Another Senate Democratic aide said that both Reid and McConnell appear to have a sense of ownership over the committee — which was Reid’s idea but was quickly embraced by McConnell — and both have an incentive for it to produce something.
The second Democratic aide said that McConnell has been careful to note that the committee is not simply another “commission,” because it has been designed to produce a result and will get automatic votes in both chambers.
This aide added, “individuals that got selected to the committee wanted to be on it and lobbied to be on it. They didn’t lobby to be on it so they could be a party to a failure.”
Some of the picks, including Sen. Pat Toomey (R-Pa.), former president of the conservative Club for Growth, have shown a somewhat surprising willingness to eliminate tax breaks, such as one for ethanol makers — a key demand of Democrats.
“If you’re Pat Toomey and you’re from a purple state, this is an opportunity for you to be a statesman,” one Democratic aide said.
Boehner spokesman Michael Steel also said the Speaker wants a deal.
“Starting to get our deficit and debt under control to help ease the uncertainty that is making it harder to create American jobs must be a priority for every Member of Congress,” Steel said in an email. “Rep. [Jeb] Hensarling [R-Texas] — a member of the House Republican Leadership — will take the lead as co-chairman of the Joint Committee, and our entire Leadership team is ready and willing to do everything they can to help.” Sen. Patty Murray (D-Wash.) is the other co-chairman.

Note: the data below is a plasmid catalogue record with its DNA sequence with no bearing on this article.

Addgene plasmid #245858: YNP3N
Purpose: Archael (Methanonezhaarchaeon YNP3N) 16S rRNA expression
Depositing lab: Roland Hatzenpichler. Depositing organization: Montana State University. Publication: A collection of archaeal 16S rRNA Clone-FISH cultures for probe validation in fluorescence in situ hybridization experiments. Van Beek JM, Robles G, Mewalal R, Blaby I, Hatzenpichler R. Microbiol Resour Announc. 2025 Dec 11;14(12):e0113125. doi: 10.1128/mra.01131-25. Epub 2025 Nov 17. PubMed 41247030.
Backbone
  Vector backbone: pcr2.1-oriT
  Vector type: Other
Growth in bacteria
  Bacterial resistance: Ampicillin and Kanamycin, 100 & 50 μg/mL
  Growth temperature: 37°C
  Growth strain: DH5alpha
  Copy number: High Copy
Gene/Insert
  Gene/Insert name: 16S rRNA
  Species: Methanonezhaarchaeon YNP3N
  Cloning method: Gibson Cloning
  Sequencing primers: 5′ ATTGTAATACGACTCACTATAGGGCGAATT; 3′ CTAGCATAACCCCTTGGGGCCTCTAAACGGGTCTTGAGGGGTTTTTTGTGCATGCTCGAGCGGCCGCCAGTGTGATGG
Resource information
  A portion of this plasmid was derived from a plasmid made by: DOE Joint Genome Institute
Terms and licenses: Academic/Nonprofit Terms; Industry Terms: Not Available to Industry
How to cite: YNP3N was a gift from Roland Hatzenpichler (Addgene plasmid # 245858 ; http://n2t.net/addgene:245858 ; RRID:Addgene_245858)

Aides in both parties also noted positively the fact that the committee quickly agreed on a staff director last week — longtime Republican Finance Committee aide Mark Prater — as well as an initial schedule that includes a hearing on Sept. 13. Of course, Prater’s selection had approval from the leaders, who were also instrumental in selecting him, sources said.
And while panel members held partisan strategy sessions last week in advance of the full committee convening, bipartisan discussions have already begun. Still, aides caution that the ideological divide between the parties that scuttled earlier efforts hasn’t dissipated.
Democrats say House Majority Leader Eric Cantor’s Aug. 17 call for the committee to take revenue off the table didn’t help. At the time, Reid countered that without revenue, there won’t be a bill. Boehner and the Virginia Republican penned an op-ed in USA Today last week saying they believe the panel can reach a deal without tax increases. However, one GOP aide said that Cantor’s main focus in the coming months would likely be his jobs agenda.
To some extent, an air war between the two parties over what to do is inevitable. But the question will be whether the committee can succeed on a separate, substantive track.
Terri Henderson, 6, center, whose mother is El Salvador, attends a rally with members of Congress at Union Station's Columbus Circle to announce the Restore Opportunity, Strengthen, and Improve the Economy (ROSIE) Act on July 29, 2014. The legislation provides incentives for government contractors to pay a living wage and other benefits that would help low-income workers.